Creating better tomorrows for all pet rabbits

How to transport your rabbits safely

Although rabbits are prey animals and do not enjoy travelling in a car, there are times when we can not avoid it, such as a vet visit. Only take your rabbit on a journey that is essential.

The first thing to remember is that if your rabbit lives with another rabbit, then always take them both to the vet together. This is important because it minimises stress for the rabbit that is seeing the vet and avoids the possibility of one coming home smelling different and potentially causing a fall out. We even recommend that if one rabbit needs to be kept in, that they both are, and that the vet practice keep them within sight and smell of each other to reduce stress but be able to monitor how much they are both eating/going to the toilet.

The next thing is the carrier. Ideally, a carrier where the rabbits can hop in and out themselves, but also opens from the top so that they can easily lifted out without their legs splaying and getting caught. If you are planning a trip to the vets for vaccinations for example, then place the carrier in their area a few days before and put their favourite food or treats in there so that they get used to it and are happy being in there. Make sure there is something non-slip in the carrier, like a vet bed, a towel, or newspaper and hay. They should be able to turn around, but they do prefer to be in a small, secure space to travel so don’t use too large a carry case.

Recommended type of Rabbit Carrier

Try to keep journey times short, and choose a rabbit-savvy practice close to you. If you are going on a longer journey, make sure you make frequent stops and offer the rabbits food and water.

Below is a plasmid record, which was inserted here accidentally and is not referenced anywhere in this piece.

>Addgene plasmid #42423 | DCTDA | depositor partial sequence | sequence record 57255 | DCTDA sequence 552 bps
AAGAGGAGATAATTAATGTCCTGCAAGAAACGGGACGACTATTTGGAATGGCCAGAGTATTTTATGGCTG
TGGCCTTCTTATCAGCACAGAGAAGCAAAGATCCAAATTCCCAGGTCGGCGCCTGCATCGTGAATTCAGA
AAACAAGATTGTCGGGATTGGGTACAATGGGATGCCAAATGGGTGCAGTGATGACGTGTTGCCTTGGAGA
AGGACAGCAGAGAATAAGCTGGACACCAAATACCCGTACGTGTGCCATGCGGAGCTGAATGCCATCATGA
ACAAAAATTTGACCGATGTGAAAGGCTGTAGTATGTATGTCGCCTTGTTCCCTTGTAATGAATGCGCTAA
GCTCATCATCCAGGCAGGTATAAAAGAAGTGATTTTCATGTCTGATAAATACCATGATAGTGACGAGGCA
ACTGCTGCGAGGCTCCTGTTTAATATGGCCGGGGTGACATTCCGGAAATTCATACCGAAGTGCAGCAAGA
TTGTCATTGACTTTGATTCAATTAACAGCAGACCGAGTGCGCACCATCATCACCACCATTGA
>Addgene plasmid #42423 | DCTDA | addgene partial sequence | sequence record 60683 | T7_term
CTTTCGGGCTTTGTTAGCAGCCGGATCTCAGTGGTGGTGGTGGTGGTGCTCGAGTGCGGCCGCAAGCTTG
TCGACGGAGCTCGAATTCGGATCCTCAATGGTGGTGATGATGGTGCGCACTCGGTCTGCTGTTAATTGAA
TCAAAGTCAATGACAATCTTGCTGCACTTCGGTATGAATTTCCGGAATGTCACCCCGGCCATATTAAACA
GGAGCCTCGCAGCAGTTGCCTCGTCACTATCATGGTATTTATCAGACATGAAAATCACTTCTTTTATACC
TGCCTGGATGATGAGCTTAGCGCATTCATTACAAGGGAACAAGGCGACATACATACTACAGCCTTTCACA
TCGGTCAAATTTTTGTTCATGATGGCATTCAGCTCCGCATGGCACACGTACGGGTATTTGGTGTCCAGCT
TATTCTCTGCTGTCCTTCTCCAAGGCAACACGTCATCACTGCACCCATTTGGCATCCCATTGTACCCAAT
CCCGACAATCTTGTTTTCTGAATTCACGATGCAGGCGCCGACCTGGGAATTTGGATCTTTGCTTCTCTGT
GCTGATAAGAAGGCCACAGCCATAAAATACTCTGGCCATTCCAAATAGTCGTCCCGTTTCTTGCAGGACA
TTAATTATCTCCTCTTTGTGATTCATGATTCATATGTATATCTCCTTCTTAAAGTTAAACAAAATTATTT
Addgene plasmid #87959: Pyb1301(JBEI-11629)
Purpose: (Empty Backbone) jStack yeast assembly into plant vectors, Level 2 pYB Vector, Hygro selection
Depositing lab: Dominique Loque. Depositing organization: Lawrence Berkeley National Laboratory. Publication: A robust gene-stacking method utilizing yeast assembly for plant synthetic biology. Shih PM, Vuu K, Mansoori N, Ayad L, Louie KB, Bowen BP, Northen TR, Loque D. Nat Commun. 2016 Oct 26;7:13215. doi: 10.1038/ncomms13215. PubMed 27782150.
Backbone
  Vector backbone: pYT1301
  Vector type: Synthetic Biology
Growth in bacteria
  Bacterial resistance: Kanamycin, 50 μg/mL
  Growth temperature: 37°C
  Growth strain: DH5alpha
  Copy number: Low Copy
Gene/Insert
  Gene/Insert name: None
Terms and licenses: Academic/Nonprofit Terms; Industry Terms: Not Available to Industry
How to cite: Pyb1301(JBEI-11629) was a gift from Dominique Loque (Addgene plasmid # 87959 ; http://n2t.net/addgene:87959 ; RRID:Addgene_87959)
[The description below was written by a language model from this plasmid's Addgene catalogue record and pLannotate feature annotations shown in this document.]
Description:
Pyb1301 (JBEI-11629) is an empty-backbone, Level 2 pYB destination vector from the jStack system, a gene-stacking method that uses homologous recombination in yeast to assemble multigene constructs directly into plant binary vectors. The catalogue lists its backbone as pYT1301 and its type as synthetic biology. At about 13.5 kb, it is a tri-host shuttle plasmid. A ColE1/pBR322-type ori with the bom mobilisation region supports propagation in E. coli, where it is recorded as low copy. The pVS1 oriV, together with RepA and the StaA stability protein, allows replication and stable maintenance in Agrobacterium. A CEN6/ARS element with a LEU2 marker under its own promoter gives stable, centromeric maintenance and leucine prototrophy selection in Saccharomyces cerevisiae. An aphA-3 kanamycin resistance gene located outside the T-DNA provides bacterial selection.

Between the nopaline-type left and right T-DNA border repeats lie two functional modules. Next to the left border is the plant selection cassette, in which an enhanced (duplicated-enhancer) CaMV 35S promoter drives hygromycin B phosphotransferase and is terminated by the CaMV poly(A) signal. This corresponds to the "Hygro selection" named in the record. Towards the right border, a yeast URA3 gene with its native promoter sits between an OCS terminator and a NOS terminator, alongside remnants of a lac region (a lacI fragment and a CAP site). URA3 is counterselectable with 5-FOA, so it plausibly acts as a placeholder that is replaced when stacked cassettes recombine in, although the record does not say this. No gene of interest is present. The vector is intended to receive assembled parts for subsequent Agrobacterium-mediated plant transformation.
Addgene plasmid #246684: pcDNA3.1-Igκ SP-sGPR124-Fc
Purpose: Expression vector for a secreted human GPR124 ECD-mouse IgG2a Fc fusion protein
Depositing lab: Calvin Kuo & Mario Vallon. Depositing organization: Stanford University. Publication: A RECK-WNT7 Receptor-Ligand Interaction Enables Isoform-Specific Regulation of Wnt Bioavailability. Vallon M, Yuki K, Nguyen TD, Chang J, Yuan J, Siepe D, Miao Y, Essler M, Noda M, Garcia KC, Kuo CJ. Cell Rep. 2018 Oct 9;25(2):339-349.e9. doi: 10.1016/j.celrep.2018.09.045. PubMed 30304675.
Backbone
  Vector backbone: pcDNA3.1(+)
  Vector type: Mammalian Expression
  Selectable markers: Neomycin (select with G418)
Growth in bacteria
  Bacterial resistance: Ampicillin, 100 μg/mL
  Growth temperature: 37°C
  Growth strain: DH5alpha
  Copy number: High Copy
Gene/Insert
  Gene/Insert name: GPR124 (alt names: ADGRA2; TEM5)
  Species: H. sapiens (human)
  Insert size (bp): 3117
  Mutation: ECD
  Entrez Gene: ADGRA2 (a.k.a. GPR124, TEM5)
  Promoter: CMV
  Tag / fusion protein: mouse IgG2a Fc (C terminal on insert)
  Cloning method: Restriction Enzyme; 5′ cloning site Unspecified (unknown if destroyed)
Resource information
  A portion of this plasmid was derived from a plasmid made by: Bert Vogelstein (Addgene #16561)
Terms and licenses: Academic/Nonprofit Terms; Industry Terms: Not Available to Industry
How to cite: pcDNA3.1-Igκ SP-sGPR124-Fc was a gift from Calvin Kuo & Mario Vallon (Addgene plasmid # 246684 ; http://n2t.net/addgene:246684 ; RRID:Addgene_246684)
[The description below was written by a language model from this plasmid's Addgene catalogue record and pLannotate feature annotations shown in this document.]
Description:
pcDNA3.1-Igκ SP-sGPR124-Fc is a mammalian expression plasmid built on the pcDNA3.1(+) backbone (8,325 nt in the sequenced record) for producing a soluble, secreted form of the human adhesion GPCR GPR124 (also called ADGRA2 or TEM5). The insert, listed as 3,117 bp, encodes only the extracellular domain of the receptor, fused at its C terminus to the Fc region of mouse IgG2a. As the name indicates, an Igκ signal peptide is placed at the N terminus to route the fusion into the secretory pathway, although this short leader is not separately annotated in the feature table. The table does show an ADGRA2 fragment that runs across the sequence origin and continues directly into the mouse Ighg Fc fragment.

However, rabbits are transported, and the following points are worthwhile remembering:

  1. Strap the carrier safely into the vehicle and secure using a seat belt through the handle. Never put the carry case in the boot. Rabbits should always be transported so that they can face in or away from the direction of travel. Ie they shouldn’t be transported with the box side on to the direction of travel.

  2. Make sure the rabbits have eaten before they travel, so feed them well ahead of their journey beginning. We advise offering them their favourite herbs or greens just before you go and placing some in the carrier, too. This might help reduce the chances of a stasis. There should also be hay or grass available for them. Although it is tempting to provide a non-drip water bottle on longer journeys, if the vehicle stops suddenly there is a risk that they could be injured by the spout, with eyes being especially vulnerable. It is better to provide them with something like leafy greens to eat on the journey and make stops to offer them a drink.

  3. If you are moving house consider the water. Water from different areas tastes different. You don’t want your rabbits to refuse the ‘strange’ water so take some of the water from your old home with you and make a gradual change-over to the new water over a few days or weeks

  4. Products such as Pet Remedy and Rabbit Appeasing Pheromone (Secure Bunny or Rabbit Comfort) may be helpful. If nothing else, the former tends to mask the smell of predators and vehicles. It is helpful to drape a towel or fleece over the carrier and spray it with Pet Remedy for example.

  5. If you have other pets, for example, dogs, try not to transport them at the same time. Rabbits should not have a direct line of sight with predators or be able to smell or hear them.

  6. If they are being transported in the same vehicle, steps to remove or reduce sound, sight and smell between animals should be taken, where possible. This could include separate compartments, which may at least reduce sound (and smell), or filling the rabbits’ transport box with hay as a sound (and smell) muffling feature.

  7. It might be helpful to play low-level, gentle, mid-tone music. At least anthropomorphically this might help or may mask some predator noises.

  8. Rabbits should be protected from extremes of heat, cold, dry and damp air, and excess draughts. A well-ventilated vehicle kept at a moderate ambient temp of around 18-22C is ideal. Stressed rabbits and those with respiratory disease, in particular, should not be overheated.

  9. However, rabbits that are ill and unable to keep themselves warm may need supplementary heat supplied directly to them for the journey, such as a snuggle pad.